Monday, July 13, 2009

Complexity, Predictability, and Cascade Effects

Duncan Watts has a great piece in the The Boston Globe titled, “Too Complex to Exist.” I love the illustration:


Some excerpts:

ON AUG. 10, 1996, a single power line in western Oregon brushed a tree and shorted out, triggering a massive cascade of power outages that spread across the western United States. Frantic engineers watched helplessly as the crisis unfolded, leaving nearly 10 million people without electricity. Even after power was restored, they were unable to explain adequately why it had happened, or how they could prevent a similar cascade from happening again - which it did, in the Northeast on Aug. 14, 2003…

Traditionally, banks and other financial institutions have succeeded by managing risk, not avoiding it. But as the world has become increasingly connected, their task has become exponentially more difficult. To see why, it's helpful to think about power grids again: engineers can reliably assess the risk that any single power line or generator will fail under some given set of conditions; but once a cascade starts, it's difficult to know what those conditions will be - because they can change suddenly and dramatically depending on what else happens in the system. Correspondingly, in financial systems, risk managers are able to assess their own institutions' exposure, but only on the assumption that the rest of the world obeys certain conditions. In a crisis it is precisely these conditions that change in unpredictable ways.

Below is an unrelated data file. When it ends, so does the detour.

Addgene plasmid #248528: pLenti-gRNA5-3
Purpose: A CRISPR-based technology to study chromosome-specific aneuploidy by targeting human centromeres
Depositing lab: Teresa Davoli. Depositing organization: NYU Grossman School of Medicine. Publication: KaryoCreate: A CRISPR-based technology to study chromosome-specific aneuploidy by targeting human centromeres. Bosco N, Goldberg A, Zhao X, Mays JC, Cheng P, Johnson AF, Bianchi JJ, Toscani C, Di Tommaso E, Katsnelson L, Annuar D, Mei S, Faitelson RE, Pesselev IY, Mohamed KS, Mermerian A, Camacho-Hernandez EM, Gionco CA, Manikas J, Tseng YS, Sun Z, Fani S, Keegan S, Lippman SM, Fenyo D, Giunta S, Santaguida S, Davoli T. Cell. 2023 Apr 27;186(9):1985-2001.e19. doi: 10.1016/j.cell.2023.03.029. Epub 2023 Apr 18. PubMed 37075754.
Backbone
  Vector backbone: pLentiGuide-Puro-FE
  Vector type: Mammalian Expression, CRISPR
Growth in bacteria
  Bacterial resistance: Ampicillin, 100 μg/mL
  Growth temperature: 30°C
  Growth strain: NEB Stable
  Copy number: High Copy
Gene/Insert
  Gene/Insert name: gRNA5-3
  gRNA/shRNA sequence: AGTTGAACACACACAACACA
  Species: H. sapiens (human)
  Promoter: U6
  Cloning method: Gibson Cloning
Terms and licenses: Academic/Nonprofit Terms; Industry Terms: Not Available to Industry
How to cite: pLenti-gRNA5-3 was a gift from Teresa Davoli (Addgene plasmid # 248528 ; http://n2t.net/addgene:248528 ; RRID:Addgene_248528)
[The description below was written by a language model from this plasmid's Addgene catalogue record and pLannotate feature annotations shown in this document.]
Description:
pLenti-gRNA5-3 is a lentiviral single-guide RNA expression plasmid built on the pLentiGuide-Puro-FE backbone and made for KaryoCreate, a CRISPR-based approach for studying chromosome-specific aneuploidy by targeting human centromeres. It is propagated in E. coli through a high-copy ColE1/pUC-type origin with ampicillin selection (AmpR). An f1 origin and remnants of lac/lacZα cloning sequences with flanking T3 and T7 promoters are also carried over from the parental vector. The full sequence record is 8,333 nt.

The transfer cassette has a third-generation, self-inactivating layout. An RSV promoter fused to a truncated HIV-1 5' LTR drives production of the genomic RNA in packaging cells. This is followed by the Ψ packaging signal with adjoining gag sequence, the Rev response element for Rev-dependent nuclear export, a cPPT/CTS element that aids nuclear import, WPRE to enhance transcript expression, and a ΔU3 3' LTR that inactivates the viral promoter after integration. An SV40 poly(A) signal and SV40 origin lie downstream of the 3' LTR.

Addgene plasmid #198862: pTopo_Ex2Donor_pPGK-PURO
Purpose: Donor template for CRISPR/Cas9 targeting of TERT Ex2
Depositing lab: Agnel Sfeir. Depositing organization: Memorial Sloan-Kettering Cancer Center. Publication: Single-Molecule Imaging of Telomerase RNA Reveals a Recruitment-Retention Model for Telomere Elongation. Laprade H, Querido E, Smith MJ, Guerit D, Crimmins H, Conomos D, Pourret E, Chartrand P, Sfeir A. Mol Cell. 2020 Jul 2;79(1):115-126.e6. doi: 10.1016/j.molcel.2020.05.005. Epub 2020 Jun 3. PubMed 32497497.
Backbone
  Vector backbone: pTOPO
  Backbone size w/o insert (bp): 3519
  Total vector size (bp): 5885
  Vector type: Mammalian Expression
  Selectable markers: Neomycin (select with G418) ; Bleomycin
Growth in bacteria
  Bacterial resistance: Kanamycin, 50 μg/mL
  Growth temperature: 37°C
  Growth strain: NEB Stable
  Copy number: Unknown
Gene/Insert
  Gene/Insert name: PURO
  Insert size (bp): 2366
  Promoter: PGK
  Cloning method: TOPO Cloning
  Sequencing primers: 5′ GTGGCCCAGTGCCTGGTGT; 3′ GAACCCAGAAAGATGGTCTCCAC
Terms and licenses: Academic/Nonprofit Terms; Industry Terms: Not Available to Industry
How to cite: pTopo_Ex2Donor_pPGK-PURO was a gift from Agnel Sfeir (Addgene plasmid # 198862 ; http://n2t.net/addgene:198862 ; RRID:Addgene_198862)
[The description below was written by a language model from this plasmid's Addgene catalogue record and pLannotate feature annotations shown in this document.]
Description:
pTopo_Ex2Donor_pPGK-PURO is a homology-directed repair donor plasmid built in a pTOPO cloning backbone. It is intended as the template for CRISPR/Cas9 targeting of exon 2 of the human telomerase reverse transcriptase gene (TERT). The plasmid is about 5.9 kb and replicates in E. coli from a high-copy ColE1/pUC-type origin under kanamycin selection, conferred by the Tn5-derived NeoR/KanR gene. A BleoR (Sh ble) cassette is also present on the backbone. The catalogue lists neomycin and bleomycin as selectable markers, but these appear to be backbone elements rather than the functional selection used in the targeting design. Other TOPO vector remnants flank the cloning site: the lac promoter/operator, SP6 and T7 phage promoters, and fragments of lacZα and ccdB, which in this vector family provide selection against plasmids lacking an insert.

In the article Watts proposes some regulatory steps to limit the complexity of financial systems. I am not optimistic; it is very hard to restrict activities until a problem is obvious (see my post “Rising Markets Create Lender Losses” for more on this). I think a more pragmatic route is for institutions to create firewalls within the organization so that the failure of one business line doesn’t take the whole institution down (e.g., AIG’s CDS operation pulling down the insurance business).